To photographer Blazej Marczak, Aberdeen’s greyness can be interpreted in various ways. The Aberdeen he captured is a gloomy one, a city whose granite surface matches the sky covering it. The gloom isn’t just visual, though. Marczak’s The Grey City shows the Aberdeen that hasn’t benefited from the oil and gas economy. Oil money drove up the cost of living in Aberdeen, while many public services, public spaces and infrastructure don’t meet the demands of the city’s population, explains the photographer. And the city’s spatial development is incoherent. Questionable new real estate developments add little to the urban makeup, while architectural heritage is undervalued and left to decay.

Rather than focusing on newness or ruination, Marczak’s Grey City shows everyday Aberdeen, the mundane reality of the city’s many. He tells us: “Today’s media world and advertising industry created a culture in which glamour and flashiness are most important. I think there is also a place for modest functionality. The unimaginative glamour of contemporary Aberdeen, with its luxury cars and gated properties, doesn’t appeal to me.”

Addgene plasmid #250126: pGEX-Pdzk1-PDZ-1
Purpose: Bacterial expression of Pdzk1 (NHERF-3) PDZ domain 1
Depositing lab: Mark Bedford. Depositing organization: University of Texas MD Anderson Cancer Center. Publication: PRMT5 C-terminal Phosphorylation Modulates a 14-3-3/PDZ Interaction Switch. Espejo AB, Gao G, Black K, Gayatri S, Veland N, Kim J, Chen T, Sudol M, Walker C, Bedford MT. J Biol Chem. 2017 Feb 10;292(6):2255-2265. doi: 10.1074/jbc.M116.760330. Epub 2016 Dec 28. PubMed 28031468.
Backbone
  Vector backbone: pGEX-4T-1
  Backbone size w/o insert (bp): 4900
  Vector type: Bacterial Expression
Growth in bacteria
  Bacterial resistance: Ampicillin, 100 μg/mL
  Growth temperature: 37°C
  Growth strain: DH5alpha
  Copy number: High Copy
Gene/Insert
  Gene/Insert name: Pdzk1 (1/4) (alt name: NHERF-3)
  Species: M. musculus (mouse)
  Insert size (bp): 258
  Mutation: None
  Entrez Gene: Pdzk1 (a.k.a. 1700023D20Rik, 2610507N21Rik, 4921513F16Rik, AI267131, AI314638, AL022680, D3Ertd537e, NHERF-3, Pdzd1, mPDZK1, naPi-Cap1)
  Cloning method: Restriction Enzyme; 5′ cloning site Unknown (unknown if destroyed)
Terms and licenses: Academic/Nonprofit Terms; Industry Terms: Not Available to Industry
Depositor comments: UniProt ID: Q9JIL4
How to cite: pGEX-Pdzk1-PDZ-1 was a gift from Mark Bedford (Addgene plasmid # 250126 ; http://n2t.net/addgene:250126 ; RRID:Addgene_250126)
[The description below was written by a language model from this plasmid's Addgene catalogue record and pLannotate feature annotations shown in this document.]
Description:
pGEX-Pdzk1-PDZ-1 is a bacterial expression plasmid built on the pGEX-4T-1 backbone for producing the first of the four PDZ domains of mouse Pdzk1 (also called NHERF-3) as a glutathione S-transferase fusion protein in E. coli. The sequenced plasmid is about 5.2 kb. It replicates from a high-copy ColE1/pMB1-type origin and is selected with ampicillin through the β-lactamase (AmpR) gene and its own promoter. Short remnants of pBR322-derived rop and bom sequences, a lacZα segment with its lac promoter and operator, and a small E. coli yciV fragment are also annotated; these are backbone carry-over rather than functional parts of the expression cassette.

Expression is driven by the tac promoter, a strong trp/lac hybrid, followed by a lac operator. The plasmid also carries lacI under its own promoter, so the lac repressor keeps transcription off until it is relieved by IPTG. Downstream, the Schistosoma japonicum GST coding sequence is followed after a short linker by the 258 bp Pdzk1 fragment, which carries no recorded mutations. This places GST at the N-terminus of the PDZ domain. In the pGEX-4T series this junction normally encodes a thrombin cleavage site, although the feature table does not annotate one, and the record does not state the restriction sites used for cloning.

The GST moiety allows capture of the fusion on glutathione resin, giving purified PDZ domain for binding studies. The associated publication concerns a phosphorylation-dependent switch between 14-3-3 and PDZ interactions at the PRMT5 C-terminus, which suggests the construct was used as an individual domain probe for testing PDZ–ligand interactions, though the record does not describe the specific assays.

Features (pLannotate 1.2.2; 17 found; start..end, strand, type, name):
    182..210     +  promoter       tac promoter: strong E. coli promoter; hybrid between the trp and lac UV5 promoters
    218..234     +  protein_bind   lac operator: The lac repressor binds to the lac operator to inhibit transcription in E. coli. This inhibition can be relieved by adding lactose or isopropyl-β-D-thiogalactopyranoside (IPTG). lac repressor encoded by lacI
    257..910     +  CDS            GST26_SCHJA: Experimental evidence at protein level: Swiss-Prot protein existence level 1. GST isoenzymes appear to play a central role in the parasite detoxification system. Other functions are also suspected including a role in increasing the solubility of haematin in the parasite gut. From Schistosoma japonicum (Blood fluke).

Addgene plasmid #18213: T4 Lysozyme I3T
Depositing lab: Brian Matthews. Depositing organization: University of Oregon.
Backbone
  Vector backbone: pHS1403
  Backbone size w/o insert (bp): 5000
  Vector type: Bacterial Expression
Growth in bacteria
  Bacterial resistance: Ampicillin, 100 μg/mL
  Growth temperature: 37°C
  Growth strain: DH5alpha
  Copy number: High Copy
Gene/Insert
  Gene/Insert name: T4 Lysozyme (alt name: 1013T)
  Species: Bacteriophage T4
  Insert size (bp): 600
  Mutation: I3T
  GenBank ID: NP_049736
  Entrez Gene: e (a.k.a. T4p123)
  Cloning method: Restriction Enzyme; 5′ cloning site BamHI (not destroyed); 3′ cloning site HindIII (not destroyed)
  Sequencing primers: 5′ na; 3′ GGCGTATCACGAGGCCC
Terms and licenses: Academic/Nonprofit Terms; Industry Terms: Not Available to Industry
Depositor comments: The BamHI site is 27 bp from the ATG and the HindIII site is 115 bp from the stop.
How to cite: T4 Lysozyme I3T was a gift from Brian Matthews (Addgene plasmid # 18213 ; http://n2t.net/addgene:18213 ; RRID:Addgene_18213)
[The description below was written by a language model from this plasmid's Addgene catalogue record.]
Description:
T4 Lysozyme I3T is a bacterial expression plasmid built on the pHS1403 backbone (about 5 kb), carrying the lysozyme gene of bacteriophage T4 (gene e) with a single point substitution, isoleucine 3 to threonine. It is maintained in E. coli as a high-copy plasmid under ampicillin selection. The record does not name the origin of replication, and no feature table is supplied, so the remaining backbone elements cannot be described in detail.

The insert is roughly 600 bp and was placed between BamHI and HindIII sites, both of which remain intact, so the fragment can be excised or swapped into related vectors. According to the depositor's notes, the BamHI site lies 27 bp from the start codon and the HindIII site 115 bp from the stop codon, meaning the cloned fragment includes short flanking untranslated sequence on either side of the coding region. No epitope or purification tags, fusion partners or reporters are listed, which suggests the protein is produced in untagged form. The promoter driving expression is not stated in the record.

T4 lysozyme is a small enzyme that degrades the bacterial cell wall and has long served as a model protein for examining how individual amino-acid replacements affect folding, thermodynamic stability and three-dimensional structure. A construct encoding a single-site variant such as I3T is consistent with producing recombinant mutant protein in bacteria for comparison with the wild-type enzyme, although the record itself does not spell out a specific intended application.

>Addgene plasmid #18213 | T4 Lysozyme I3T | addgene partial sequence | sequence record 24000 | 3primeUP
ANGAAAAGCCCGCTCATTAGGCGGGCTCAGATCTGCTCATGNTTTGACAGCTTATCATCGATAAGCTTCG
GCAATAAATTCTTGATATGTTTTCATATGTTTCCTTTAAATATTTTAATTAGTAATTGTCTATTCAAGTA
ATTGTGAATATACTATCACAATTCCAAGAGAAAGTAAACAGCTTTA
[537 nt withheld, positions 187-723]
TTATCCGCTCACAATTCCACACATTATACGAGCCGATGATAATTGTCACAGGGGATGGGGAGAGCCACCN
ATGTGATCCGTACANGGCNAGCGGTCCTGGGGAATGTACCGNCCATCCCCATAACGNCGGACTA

His attention, instead, is largely drawn to Aberdeen’s post-war modernist legacy. Marczak says: “I think that many places are overlooked, if not neglected. I photographed Aberdeen’s high rises and council estates because many people see them as eyesores. I think they should be celebrated as they played a crucial role in providing a home for many in the post-war period. Still today, this is where those who cannot afford the skyrocketing cost of housing in much of the city live.”

Through his photos, Marczak hopes to illuminate the overlooked and stir a debate about the increasingly polarised city: “I hope that the unique quality of light in Aberdeen helped me to transform some of the mundane places into thought-provoking photographs. Ideally, they would evoke questions and contribute to a more truthful portrait of the city.”

Currently, Aberdeen is dubbed the energy capital of Europe. When asked to describe the energy Aberdeen radiates for him, Marczak says: “The ambiguous qualities of granite might provide the right metaphor: Aberdeen was built from granite rock, which is tough, hard to work with and has a higher radiation than most commonly known rocks. But don’t forget that you can see sparkling mica trapped in this cold and hard rock if you look carefully.”

All photos are courtesy of Blazej Marczak.